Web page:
A California jury on Tuesday reached a decision in a long-running courtroom dispute between Apple and Samsung over their respective claims of patent infringement.
The jury’s findings were mixed, with both Apple and Samsung able to claim some sort of victory but neither emerging as the decisive winner. Both companies were found to have infringed the other’s patents.
Apple was awarded damages for Samsung’s infringement of three of its patents — but the amount was less than 10 percent of the damages it had sought. The jury actually reached its verdict last week, but the judge recalled it to recalculate the damages. Though it reapportioned them for Tuesday decision, the amount was still the same — a relatively small US$119.5 million.
The patents in contention had to do with quick links, universal search, background syncing, automatic word correction, camera and folder organization functionality, and video transmission functionality.
The legal animosity between the two companies dates back to April 2011 when Apple accused Samsung of copying its iPad and iPhone products. Suits were filed, countersuits were launched. Apple has won some victories, as has Samsung.
This latest courtroom verdict is unlikely to break the cycle, Francis Petit, associate dean for executive programs at Fordham University, told the E-Commerce Times.
“Both sides, in my estimation, must have that empty feeling of a tie score in an athletic contest,” he said.
The jury also significantly reduced the damages requested by Samsung for Apple’s infringement of two of its patents, noted Bob Fish, partner with Fish & Tsang. Samsung originally had demanded $6.2 million, but the jury allowed just $158,000.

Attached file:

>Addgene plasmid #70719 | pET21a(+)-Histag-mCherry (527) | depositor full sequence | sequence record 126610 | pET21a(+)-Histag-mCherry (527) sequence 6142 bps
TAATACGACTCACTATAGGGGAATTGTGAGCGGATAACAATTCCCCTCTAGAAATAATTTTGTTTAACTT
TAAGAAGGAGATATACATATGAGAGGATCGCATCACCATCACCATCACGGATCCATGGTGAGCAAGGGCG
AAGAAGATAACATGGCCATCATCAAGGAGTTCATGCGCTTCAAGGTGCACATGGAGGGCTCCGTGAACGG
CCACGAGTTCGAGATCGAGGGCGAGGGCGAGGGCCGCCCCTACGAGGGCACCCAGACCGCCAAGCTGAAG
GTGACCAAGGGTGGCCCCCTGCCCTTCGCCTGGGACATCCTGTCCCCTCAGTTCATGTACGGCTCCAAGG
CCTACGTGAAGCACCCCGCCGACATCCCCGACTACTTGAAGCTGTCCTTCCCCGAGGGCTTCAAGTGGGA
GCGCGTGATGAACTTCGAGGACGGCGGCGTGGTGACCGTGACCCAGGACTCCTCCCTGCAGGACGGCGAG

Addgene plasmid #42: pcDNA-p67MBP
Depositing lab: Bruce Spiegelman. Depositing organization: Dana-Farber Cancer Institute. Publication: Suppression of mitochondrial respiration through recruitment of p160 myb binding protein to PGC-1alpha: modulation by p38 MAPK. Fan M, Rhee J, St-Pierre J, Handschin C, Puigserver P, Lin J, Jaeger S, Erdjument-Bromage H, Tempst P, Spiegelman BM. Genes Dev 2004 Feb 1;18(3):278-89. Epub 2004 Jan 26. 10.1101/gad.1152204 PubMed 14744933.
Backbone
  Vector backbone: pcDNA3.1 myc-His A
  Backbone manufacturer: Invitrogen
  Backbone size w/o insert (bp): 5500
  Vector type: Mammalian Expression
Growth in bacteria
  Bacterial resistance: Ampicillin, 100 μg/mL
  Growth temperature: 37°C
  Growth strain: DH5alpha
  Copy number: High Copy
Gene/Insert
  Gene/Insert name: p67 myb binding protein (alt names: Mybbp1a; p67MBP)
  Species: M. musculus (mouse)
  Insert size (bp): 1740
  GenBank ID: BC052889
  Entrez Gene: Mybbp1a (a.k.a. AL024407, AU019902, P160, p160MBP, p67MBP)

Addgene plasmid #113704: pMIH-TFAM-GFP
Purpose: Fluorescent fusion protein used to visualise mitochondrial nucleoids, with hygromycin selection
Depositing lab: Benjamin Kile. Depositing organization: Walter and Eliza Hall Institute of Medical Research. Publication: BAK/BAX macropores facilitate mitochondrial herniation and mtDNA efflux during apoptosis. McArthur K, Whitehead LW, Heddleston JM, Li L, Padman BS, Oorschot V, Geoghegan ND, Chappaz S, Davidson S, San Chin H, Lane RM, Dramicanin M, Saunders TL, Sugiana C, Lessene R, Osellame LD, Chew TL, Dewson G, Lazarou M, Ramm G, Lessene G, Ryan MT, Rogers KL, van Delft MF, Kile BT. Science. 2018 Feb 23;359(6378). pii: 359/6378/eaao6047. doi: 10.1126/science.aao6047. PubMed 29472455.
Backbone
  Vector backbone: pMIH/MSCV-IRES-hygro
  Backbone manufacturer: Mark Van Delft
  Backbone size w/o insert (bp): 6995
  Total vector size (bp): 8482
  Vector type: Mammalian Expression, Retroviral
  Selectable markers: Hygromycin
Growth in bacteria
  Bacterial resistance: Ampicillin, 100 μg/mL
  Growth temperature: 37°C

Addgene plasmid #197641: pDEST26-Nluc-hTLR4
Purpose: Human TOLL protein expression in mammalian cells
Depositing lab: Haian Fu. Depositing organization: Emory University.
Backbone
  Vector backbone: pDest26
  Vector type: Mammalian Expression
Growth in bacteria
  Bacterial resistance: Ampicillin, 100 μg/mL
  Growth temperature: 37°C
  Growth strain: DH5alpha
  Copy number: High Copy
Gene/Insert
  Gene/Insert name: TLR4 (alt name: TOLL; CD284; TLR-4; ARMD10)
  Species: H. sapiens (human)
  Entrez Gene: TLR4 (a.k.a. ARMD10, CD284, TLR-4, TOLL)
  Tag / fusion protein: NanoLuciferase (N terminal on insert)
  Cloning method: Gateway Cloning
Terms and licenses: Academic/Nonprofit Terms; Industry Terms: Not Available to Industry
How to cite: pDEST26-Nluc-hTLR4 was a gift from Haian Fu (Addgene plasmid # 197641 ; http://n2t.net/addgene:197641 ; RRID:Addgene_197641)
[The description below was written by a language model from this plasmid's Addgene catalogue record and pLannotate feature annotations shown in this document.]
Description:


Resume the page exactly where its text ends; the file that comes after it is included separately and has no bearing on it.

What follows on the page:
Yet Apple is probably smarting the most from the outcome, he told the E-Commerce Times. The $119.5 million awarded was a far cry from the $2.2 billion Apple originally sought.
Fueling the Fire
If anything, this verdict makes it less likely the two companies will ever come to a settlement, Fish suggested.
Certainly both parties can be expected to appeal aspects of this and prior judgments, he said. The bigger issue for Apple is that it has successfully proven in court that Samsung infringed some of its patents.
“However, Apple’s inability to obtain significant damage awards and an injunction banning the sale of current Samsung products reduces the deterrent effect of the patents, ensures that Samsung will keep marketing and selling its products, and may encourage others to disregard patent rights as merely a cost of doing business,” Fish pointed out.
Samsung surely is not rejoicing, even though this verdict is being viewed as a defensive victory for the company, observed Fordham’s Petit. “They cannot be truly satisfied as the brand has been tarnished, to a degree, as being less innovative and more of a market follower to Apple.”
The two companies are unlikely to retreat from the courtroom, he said. The stakes are simply too high as the mobile device market continues on its trajectory of exponential growth.
“Apple now generates two-thirds of its sales from the iPhone and iPad, and Samsung is now the world’s largest maker of smartphones,” said Petit. “These competitors and others understand the importance of this market, not only from a revenue-generation standpoint but also on [a company’s] future position.”
BlackBerry’s decline highlights how easy it is for an established product to lose favor in the market and how quickly it can happen. That specter also may be driving the litigation, he said. “One false move and the lights can go out.”